The Bronx, known as the birthplace of hip-hop and the home of the Yankees, will soon lay claim to a new, and unexpected, title: the home of solar innovation.

Via Verde, “The Green Way,” an 18-story, mixed-income development currently under construction on East 156th Street, will be outfitted with almost 300 solar panels that will produce 15-20 percent of the energy needed to run the building’s elevators, water pumps, and air conditioning in common areas. The design is innovative for several reasons: it uses off-the-shelf components to keep cost down and places solar panels on multiple different vertical surfaces. By using the vertical spaces for solar, the architects have freed up the rooftops for gardens.

All images in this story via Txchnologist

The photovoltaic solar panels will be mounted on the $100 million building’s exterior wall on six vertical faces, which step up from south to north. Two horizontal arrays will be mounted on trellises above the fifth and seventh floor roofs to provide shading for gardens and two more will be on the tower roof. The system has a capacity of 66 kilowatts — power that can flow into the grid when the the building doesn’t need it.

Solar panels sit on the vertical steps of Via Verde. Rendering/courtesy Phipps Rose Dattner Grimshaw

“The traditional [layout] is the big, flat, industrial roof where you can just lay out row after row of panels in a cookie cutter way,” said Andrew McNamara, vice president of new construction at Bright Power, which provided energy consulting for the project. “This is totally unconventional.”

The design of the building called for the rooftop surfaces to be used for green space, so project architect Robert Garneau, of Grimshaw Architects, worked with McNamara and Dattner Architects to maximize the efficiency of the panels while preserving the architectural vision of the project. The panels are tilted out slightly from the vertical so they still produce at high efficiency. The system provides 2.5 percent of the building’s overall power usage — including the residential units — and helped the structure qualify for the Leadership in Environmental and Energy Design (LEED) Gold certification.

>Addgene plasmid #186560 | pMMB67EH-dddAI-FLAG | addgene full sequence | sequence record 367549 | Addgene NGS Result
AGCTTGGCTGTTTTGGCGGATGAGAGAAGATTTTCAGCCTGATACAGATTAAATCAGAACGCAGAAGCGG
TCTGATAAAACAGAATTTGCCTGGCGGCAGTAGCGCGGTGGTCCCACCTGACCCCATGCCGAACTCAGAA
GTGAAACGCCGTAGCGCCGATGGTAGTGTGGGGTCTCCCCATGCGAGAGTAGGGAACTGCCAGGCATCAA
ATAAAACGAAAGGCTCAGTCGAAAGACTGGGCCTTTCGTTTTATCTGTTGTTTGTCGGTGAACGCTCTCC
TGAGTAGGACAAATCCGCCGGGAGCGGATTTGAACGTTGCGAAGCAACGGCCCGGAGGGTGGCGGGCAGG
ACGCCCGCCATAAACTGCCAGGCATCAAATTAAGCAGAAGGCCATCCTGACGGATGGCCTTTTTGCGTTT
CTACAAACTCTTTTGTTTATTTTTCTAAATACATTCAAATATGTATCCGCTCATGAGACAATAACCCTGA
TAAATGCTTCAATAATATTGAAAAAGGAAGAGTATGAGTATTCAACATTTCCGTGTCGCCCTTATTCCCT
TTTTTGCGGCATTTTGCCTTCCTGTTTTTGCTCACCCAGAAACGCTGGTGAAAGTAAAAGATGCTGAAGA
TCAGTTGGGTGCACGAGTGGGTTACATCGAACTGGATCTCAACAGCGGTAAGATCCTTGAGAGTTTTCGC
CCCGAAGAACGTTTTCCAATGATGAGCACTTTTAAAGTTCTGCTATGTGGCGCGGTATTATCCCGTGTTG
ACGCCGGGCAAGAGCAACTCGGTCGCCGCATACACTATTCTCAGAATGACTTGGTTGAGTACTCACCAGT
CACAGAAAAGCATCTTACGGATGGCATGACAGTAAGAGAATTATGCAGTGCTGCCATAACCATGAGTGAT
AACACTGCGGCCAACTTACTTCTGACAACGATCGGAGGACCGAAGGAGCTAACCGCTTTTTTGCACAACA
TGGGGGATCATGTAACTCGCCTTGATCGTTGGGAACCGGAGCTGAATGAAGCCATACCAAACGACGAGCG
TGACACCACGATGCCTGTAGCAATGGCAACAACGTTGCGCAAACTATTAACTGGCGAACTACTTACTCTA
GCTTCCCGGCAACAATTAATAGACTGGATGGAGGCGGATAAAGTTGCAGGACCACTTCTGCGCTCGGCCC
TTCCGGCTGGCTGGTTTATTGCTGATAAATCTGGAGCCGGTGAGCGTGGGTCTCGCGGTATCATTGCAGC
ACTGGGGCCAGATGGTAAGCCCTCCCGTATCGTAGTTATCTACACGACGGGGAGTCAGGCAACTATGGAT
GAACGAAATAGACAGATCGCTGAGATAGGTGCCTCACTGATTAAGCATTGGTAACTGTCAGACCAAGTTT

Garneau said designing for solar requires forethought about the orientation of the building, shading from nearby structures, and the right building materials. But once the panels are installed, he added, “You just forget about them and they keep producing power.” The panels produce the most energy in the summer, when electricity needs are greatest for air conditioning systems.

Looking down on the stepped, green roofs of Via Verde. Rendering/courtesy Phipps Rose Dattner Grimshaw

The project, which includes 151 low-income rental units and 71 middle-income co-op units, benefits from renewable energy incentives and rebates from several levels of government. The payback period for the solar installation is approximately 15 years. But the structure will also serve as a showpiece for the next generation of green, affordable housing.

“I think you’ll start seeing more and more PV panels on projects throughout NYC,” said Ari Goldstein of co-developer Jonathan Rose Companies, which is working with Phipps Houses.

Construction on Via Verde is slated for completion in early 2012. Photo/courtesy Grimshaw Architects

Editor’s Note: This cross posted content is provided to us via Txchnologist and its editor Matthew Van Dusen.